Residential Tenancy Agreement Explained
Finding a place is hard enough. When it comes to signing the BC Residential Tenancy Agreement, or rental agreement, it’s a whole other ballgame. Read on as we break down what you need to know and pay attention to regarding BC Residential Tenancy Agreements. With Liv Rent, we make it easy as any past, current, and upcoming lease contracts signed on our platform can be pulled up and exported in just a few clicks.
What is a Residential Tenancy Agreement (RTA)?
The BC Residential Tenancy Agreement is a mandatory contract you sign with your landlord outlining the terms of your tenancy. It will typically include duration of rental, rental rate, payment terms, restrictions (i.e. pets, subletting etc.). The landlord is expected to give the tenant a copy of the signed and dated tenancy agreement within 21 days of signing.
What must be included in an RTA?
The agreement must include:
- Legal names of the landlord and tenant
- Address and telephone number of the landlord or landlord’s agent
- Address of the rental unit
- The date on which the tenancy starts
- For a fixed term tenancy, the date the tenancy ends and whether the tenancy may continue or whether the tenant must vacate the rental unit on that date
- The amount of the rent and when it is due
- The list of services and facilities included in the rent
- The amount of security or pet damage deposit and when they are to be paid
- Signatures of the landlord and tenant
- The date the agreement was signed
- The standard terms on: pets, condition inspections, rent increases, subletting, repairs, occupants and guests, locks, landlord’s entry into unit, ending tenancy
Landlords and tenants can agree to include other terms but the list above must be included.
What are some common addendums or other terms added to contracts?
Landlords may also include terms related to pets, smoking, subletting or late payment fees. These are binding as long as the tenant agrees to them and they do not contradict the Residential Tenancy Act.
We also recommend you ask for a list of Strata Rules if you are renting in a strata building. There are often another set of rules that you must abide by to keep the peace in the building. For example, check to see if barbecues are permitted.
What part(s) should you pay special attention to ?
If you sign a fixed term lease, pay special attention to what the agreement says happens at the end of the term. There are 3 possibilities:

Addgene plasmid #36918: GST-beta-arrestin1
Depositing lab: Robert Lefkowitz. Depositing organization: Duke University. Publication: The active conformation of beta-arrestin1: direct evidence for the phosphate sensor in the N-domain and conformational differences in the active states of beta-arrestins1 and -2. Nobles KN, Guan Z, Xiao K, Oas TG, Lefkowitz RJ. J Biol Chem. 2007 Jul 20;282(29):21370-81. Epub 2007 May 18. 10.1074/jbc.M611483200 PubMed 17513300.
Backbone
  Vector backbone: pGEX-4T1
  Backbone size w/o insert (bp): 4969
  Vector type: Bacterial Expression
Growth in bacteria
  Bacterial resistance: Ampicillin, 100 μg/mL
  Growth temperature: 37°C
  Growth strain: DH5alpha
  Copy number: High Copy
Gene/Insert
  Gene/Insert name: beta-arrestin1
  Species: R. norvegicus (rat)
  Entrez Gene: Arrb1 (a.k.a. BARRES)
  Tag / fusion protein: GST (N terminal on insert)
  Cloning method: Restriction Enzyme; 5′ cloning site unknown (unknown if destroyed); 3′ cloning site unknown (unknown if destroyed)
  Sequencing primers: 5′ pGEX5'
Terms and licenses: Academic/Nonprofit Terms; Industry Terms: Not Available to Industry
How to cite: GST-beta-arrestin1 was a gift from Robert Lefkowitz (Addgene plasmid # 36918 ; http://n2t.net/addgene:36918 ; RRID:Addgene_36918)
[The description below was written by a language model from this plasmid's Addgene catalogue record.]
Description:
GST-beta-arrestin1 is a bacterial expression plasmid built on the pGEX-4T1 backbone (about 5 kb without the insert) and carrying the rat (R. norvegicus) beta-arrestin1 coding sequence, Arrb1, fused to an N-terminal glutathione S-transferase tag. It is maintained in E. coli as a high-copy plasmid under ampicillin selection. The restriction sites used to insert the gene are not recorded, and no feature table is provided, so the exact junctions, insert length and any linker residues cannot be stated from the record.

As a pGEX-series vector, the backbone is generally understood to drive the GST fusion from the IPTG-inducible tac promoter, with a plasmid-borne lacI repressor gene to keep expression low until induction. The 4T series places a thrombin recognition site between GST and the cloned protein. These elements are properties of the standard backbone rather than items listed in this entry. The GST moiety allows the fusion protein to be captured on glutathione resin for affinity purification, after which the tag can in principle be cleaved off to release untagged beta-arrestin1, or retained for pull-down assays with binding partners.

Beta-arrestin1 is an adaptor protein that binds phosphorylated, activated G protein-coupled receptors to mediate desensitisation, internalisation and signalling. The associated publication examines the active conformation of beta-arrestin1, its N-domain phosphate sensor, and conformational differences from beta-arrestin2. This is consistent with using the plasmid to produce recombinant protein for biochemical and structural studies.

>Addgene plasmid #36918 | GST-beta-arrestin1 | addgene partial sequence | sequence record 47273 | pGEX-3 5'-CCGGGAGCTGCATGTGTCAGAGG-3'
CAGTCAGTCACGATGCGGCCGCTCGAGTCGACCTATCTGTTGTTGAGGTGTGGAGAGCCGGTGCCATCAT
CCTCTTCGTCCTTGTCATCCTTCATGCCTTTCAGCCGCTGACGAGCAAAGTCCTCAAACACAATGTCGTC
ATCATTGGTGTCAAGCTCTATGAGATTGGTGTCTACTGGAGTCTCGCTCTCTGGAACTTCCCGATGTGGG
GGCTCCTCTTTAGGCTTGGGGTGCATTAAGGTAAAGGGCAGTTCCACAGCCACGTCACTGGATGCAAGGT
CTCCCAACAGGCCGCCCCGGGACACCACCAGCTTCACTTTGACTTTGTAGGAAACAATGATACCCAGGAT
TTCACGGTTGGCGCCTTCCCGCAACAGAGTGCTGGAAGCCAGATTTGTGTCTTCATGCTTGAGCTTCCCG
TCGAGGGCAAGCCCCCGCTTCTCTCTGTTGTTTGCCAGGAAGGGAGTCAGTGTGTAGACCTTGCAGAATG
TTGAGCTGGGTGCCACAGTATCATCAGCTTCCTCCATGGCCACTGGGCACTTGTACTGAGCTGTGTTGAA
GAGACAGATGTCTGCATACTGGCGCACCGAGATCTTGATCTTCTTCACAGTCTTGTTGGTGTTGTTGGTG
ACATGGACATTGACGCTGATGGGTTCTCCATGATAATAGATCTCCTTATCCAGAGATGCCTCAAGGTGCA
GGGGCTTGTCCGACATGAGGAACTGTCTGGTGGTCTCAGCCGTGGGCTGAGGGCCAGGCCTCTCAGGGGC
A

- You must vacate at the end of the fixed term. This is usually invoked if the landlord or their family member will be moving in.
- The tenancy will continue on a month to month or another fixed term basis. Your landlord cannot force you to sign another fixed term. If you want to vacate after your lease is up, one month’s notice must be provided to the landlord.
- The tenancy agreement does not say what will happen at the end of a fixed term. In this case, according to section 44(3) of the RTA, if your tenancy agreement is silent on the matter, it will automatically continue on a month-to-month basis, unless you and your landlord mutually agree to renew on a fixed term basis (like #2).
What happens when a lease ends?
On the date specified at the end of a fixed term tenancy agreement, the tenant is not required to vacate the rental unit on that date (unless original document specified this). At this point, although the landlord and tenant have not entered into a new tenancy agreement, the landlord and tenant are deemed to have renewed the tenancy agreement as a month to month (or periodic) tenancy on the same terms. A rent increase can only happen if a requisite 3 months notice has been provided to the tenant. (See #3 in the previous section)
What is a lease term?
A lease term indicates the duration of your lease. A Fixed Term Lease is when the renter agrees to stay and pay rent for the period of time indicated in the agreement (6 months, 1 year, 2 years etc.). If a renter breaks the lease prior to the end of the lease, they will typically lose their deposit and potentially the value of the lease remaining.
A month to month term is essentially a rental agreement for a one-month period that is renewed automatically each month for another month until properly terminated by either party. It does not have a pre-determined end date. Landlords require 30 days’ notice from tenant and landlord must give tenants 2 months’ notice to end such an arrangement. In the Residential Tenancy Act (RTA), month to month tenancies are referred to as “periodic” tenancies and are by far the most common type of periodic tenancy, but a tenancy can also be established on a weekly or other periodic basis.
If a one year lease ends, it automatically becomes a month to month arrangement unless both parties agree to sign another fixed term.
Looking to renegotiate your lease? Check out our tips here.
What is a Condition Inspection and Report?
A Condition Inspection and Report protects both landlords and tenants and outlines the unit’s condition before the tenant moves in and after the tenant moves out. To understand better what you should look for and expect look at the sample condition inspection report here.
The landlord and tenant must inspect the condition of the rental unit together at the beginning of a tenancy and at the end. They should be conducted on the tenant’s move in and move out dates.